Copyright © 2016 Albuquerque Journal
A district judge has refused to throw out a lawsuit that contends Albuquerque Public Schools violated state law in its recent bond and mill levy election, which the district says could cost it $65 million over the next year and delay numerous school projects.
Local attorney Robert Pidcock filed the suit on his own behalf in February, outlining a number of complaints about the election process for the $575 million bond and mill levy, and raising particular concerns about a planned $5 million APS employee health clinic, which he argues should not qualify for funding because it is not a “school building.”
But Pidcock stressed that he filed the lawsuit to help kids by forcing APS to be accountable for its bond and mill levy projects.
“This lawsuit is about making sure APS spends money on the kids, not on things like this employee health clinic,” he said.
On Thursday, 2nd Judicial District Court Judge Nan Nash ruled against APS’ request for a summary judgment that would have dismissed the portions of the lawsuit dealing with the $375 million mill levy on property taxes. She stated that she is concerned the ballot language may not have been clear enough for voters to understand that the mill levy is a “public schools building tax.”
A summary judgment was granted regarding the $200 million general obligations bond sale portion of the Feb. 2 election.
Members of the APS Board of Education and district administrators voiced concerns about the lawsuit during Monday night’s capital outlay, property and technology committee meeting before going into a closed session to discuss the case in more detail.
Kizito Wijenje, executive director of the APS capital master plan, warned that the future of the bond and mill levy is unclear.
“We are in uncharted territory,” he said in an interview with the Journal . “This is very disruptive.”
Time is of the essence, Wijenje explained, because APS typically puts projects out to bid in August on a schedule that ensures they will be complete at the beginning of a school year. For instance, the district might need a year to build a new gym building, so work would start next month and end in August 2017 when kids are coming back to school.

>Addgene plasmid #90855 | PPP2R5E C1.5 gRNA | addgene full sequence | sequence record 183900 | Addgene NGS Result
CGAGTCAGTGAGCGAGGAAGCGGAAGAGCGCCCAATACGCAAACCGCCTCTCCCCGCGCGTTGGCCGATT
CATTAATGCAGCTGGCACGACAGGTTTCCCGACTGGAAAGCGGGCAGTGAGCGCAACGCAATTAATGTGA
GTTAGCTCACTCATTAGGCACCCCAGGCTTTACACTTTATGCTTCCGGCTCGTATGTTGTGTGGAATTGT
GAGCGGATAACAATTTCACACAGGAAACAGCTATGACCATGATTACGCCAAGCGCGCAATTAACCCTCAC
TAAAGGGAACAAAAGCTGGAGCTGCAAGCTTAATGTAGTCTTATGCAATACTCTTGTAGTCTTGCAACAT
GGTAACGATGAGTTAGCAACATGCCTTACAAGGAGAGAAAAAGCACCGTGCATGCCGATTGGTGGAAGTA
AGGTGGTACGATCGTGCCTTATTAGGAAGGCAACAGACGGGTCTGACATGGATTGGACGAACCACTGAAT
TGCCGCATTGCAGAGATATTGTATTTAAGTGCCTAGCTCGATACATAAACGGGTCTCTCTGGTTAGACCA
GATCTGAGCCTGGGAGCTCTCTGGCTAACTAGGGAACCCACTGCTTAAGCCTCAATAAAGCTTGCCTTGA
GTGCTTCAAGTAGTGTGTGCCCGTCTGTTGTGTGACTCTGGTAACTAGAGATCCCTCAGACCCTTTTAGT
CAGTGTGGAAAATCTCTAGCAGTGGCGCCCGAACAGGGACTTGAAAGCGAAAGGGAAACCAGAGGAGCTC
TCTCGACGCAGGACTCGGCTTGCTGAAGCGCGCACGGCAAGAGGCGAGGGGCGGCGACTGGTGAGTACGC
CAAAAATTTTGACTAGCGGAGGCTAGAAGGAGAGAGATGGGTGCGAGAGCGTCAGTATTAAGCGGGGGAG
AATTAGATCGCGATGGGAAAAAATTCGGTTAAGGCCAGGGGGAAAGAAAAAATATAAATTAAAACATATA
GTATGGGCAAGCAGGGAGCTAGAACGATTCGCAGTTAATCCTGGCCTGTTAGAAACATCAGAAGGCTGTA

If the money is tied up by the lawsuit, APS will be forced to push back many projects for a full calendar year, Wijenje said, a process that would demand a reprioritization of the entire five-year capital master plan.
In addition, Bernalillo County might hesitate to collect the mill levy money from property owners until the lawsuit is settled, Wijenje said, adding up to $65 million lost this school year.
Four community members who spoke at the committee meeting said they were also upset by the lawsuit because APS and Central New Mexico Community College won the bond and mill levy election by a comfortable margin, despite scrutiny over a lack of early voting sites on the West Side.
CNM received voter approval to sell $84 million in bonds thanks to the election. A spokesman for the school declined to comment on the litigation, but said none of the bond projects has started yet.
APS board member Steven Michael Quezada told the Journal he is concerned the lawsuit is hurting students and hopes to find a quick solution.
Quezada mentioned a planned $50 million northwest K-8 school designed to alleviate crowded classrooms and was concerned that it may not be built on schedule.
“We really need that school,” he said.
Pidcock anticipates that his lawsuit will reach the New Mexico Supreme Court relatively quickly, but added that he would have dropped the whole thing if APS had agreed to demands he laid out in a June 14 letter.
The first item states that the employee clinic “is just a nonstarter” because it is not a school building.
He also asks that APS list the bond projects on the ballot by category and spread the voting sites evenly across the city. Finally, he said the district should spend more to “inform the public about the elections,” which typically have very low turnout. The recent election turnout was around 7 percent, according to the county clerk, about twice the average for school elections.
“APS could have resolved all of this a month ago,” Pidcock said. “But they didn’t even respond to the letter.”